The Northwest Watershed Institute is raising money to conserve a native older forest in the Tarboo Creeks watershed. (Northwest Watershed Institute)

The Northwest Watershed Institute is raising money to conserve a native older forest in the Tarboo Creeks watershed. (Northwest Watershed Institute)

NWI seeks to add forestland, store carbon

QUILCENE — The Northwest Watershed Institute is raising money to conserve a 21-acre forest in the Tarboo Creek watershed as an addition to the Tarboo Wildlife Preserve near Quilcene.

At a time when climate change is increasing alarm worldwide, the nonprofit’s campaign offers a local, on-the-ground way to offset carbon emissions and protect wildlife habitat at the same time, according to Peter Bahls, executive director of the Northwest Watershed Institute (NWI).

Bahls said the native older forest has excellent wildlife habitat and also is storing tons of carbon in the trees and soil.

“Every acre of this mature forest is storing the rough equivalent of seven years of carbon emissions by an average American,” Bahls said.

”In general, forests of the Pacific Northwest can store more carbon per acre than most other types of forests in the world and can play a key role in fighting climate change.”

Forests absorb carbon dioxide — one of the greenhouse gases scientists say promotes global warming and climate change — during photosynthesis and store carbon above- and below-ground as they produce oxygen.

NWI is hosting short walking tours of the property for potential donors in June and July from 10 a.m. to noon. Dates are Thursday, Friday, June 20-21, June 27-28, and July 9.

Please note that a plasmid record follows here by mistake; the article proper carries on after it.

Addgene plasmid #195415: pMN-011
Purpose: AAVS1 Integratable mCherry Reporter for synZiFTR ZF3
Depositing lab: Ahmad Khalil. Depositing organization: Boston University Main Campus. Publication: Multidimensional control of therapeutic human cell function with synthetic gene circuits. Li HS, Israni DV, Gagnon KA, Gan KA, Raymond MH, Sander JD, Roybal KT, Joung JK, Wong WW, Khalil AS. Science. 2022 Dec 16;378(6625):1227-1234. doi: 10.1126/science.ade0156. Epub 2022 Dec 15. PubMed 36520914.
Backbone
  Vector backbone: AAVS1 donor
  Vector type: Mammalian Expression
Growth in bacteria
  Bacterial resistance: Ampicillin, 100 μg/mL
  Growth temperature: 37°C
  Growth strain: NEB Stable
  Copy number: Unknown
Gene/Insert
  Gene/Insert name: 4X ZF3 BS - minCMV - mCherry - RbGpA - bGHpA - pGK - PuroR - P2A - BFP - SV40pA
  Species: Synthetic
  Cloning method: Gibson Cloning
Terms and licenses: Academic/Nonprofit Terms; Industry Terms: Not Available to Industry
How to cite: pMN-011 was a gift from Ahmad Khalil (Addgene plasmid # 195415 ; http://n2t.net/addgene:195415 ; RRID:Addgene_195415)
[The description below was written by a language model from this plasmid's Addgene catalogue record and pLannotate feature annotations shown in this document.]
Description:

NWI purchased the forest parcel in November 2018 with loans to prevent it from being clear-cut and developed.

“We were able to buy the property thanks to loans from conservation investors,” Bahls said.

“Generous individuals stepped forward in the nick of time with low-interest loans for the $225,000 purchase. These people wanted to invest in a healthier planet.”

NWI is now seeking the last portion of funding needed to pay back the loans and allow for permanent protection of the property as part of the organization’s 400-acre Tarboo Wildlife Preserve in the Tarboo Creek valley, Bahls said.

“With grant funding in the works from several sources, we still need to raise $40,000 in donations,” Bahls said.

“The purchase has bought us some time, but if we can’t raise the remaining funding by August, we will be forced to put the property back on the market to pay off the loans.”

According to Bahls, a $2,000 donation will protect about 1 acre of forest.

“At whatever level people can contribute, we know that along with making every effort to reducing our carbon pollution as individuals and as a community, conserving this forest will store carbon and offset emissions as we attempt to wean ourselves from fossil fuels,” he said.

Once the funding is secured, NWI officials plan to permanently conserve the parcel under a conservation easement with the Jefferson Land Trust to protect wildlife habitat, store carbon, and sustain selective harvest of forest products.

“The easement will protect the timber volume that is on the property now and will allow selective harvest of some of the additional growth that will occurs in the decades ahead” Bahls said.

The forest acquisition is part of a nearly 20-year effort by NWI and partnering organizations and landowners to preserve and restore the Tarboo-Dabob Bay watershed, from the headwaters of Tarboo Creek to Dabob Bay.

To date, more than 600 acres along Tarboo Creek, and over 4,000 acres within the Dabob Bay Natural Area, have been protected.

Those interested in joining a field tour or donating to the project are invited to contact Bahls at Northwest Watershed Institute at www.nwwatershed.org.